Monitoring the treatment response of patients infected with HIV-2 is more difficult than monitoring people infected with HIV-1. No FDA-licensed HIV-2 viral load assay is available yet. Viral load assays used for HIV-1 are not reliable for monitoring HIV-2. Response to treatment for HIV-2 infection may be monitored by following CD4+ T-cell counts and other indicators of immune system deterioration, such as weight loss, oral candidiasis, unexplained fever, and the appearance of a new AIDS-defining illness. More research and clinical experience is needed to determine the most effective treatment for HIV-2.

The optimal timing for antiretroviral therapy (i.e., soon after infection, when symptoms appear, or when CD4+ T cell counts fall below a certain level) remains under review by clinical experts. Guidelines for the Use of Antiretroviral Agents in HIV-Infected Adults and Adolescents, by the Department of Health and Human Services Panel on Clinical Practices for Treatment of HIV Infection, may be helpful to the clinician who is caring for a patient infected with HIV-2; however, the recommendations on viral load monitoring and the use of NNRTIs would not apply to patients with HIV-2 infection. Copies of the guidelines are available from the CDC National Prevention Information Network (1 800 458-5231) and from its Web site ( The guidelines also are available from the HIV/AIDS Treatment Information Service (1 800 448-0440; Fax 301 519-6616; TTY 1 800 243-7012) and on the ATIS Web site (

What is known about HIV-2 infection in children?

HIV-2 infection in children is rare. Compared with HIV-1, HIV-2 seems to be less transmissible from an infected mother to her child. However, cases of transmission from an infected woman to her fetus or newborn have been reported among women who had primary HIV-2 infection during their pregnancy. Zidovudine therapy has been demonstrated to reduce the risk for perinatal HIV-1 transmission and also might prove effective for reducing perinatal HIV-2 transmission. Zidovudine therapy should be considered for HIV-2-infected expectant mothers and their newborns, especially for women who become infected during pregnancy.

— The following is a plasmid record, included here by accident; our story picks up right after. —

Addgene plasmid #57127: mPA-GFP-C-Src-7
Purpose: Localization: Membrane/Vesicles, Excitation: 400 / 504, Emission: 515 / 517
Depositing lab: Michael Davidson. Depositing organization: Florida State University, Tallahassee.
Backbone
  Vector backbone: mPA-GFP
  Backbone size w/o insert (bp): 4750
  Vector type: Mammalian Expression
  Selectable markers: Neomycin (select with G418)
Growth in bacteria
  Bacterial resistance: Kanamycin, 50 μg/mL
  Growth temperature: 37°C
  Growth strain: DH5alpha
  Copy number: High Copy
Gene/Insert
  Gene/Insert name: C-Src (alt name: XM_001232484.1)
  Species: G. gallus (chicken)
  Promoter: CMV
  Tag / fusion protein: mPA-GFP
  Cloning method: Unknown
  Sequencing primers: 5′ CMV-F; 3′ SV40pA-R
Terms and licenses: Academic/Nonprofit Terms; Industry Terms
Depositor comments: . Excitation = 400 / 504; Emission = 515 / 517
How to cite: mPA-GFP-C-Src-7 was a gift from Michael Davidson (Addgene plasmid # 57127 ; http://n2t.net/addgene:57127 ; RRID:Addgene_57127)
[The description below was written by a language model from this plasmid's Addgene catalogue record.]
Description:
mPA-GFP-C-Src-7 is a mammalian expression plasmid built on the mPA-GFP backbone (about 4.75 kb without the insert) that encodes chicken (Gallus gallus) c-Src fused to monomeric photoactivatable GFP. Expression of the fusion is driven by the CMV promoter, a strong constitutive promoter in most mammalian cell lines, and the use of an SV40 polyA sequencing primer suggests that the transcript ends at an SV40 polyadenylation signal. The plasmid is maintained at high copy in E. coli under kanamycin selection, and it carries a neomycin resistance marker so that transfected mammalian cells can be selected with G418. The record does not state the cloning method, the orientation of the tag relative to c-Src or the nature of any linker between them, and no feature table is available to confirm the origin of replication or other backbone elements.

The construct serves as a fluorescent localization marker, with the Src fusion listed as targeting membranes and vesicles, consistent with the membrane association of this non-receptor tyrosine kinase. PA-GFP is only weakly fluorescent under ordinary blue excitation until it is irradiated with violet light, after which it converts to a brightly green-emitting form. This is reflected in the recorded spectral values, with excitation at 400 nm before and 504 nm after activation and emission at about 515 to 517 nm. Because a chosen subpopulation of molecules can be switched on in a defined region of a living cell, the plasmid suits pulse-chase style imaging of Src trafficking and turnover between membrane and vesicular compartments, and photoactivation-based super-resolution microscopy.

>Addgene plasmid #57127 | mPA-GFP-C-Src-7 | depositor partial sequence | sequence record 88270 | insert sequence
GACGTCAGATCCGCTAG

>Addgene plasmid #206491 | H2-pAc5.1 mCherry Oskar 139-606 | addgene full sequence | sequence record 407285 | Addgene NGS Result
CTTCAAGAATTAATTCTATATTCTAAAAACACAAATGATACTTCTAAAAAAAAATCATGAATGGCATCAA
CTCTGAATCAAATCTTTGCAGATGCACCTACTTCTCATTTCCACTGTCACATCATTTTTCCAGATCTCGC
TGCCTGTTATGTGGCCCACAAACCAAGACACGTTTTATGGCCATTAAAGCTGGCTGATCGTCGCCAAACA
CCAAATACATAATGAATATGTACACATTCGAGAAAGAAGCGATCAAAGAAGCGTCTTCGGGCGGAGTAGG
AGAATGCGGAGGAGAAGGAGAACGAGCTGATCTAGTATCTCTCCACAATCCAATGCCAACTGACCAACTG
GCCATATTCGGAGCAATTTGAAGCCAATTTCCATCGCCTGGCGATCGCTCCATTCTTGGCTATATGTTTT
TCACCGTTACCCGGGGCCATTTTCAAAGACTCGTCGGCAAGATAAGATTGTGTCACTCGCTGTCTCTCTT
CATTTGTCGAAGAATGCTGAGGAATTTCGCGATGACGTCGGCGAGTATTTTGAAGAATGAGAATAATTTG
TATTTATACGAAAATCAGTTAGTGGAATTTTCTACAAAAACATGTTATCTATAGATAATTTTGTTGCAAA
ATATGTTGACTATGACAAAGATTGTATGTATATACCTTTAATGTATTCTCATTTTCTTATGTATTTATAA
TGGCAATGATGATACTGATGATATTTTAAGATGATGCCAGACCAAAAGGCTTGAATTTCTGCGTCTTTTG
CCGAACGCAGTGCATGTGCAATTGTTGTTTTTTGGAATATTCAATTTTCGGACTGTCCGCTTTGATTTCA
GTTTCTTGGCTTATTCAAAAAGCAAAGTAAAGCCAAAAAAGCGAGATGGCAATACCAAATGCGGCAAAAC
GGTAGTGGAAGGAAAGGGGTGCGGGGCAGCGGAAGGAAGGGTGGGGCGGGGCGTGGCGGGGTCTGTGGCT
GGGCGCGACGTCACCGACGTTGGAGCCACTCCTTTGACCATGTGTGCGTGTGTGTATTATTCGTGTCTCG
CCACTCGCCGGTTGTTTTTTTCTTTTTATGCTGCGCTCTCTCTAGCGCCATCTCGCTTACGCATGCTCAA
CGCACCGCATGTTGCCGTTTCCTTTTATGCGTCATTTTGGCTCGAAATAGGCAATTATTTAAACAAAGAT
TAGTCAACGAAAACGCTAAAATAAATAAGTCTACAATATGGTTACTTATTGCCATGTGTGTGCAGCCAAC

How should physicians and patients decide whether to start treatment for HIV-2?

Physicians caring for patients with HIV-2 infection should decide whether to initiate antiretroviral therapy after discussing with their patients what is known, what is not known, and the possible adverse effects of treatment.

What can be done to control the spread of HIV-2?

Continued surveillance is needed to monitor HIV-2 in the U.S. population because the possibility for further spread of HIV-2 exists, especially among injecting drug users and people with multiple sex partners. Programs aimed at preventing the transmission of HIV-1 also can help to prevent and control the spread of HIV-2.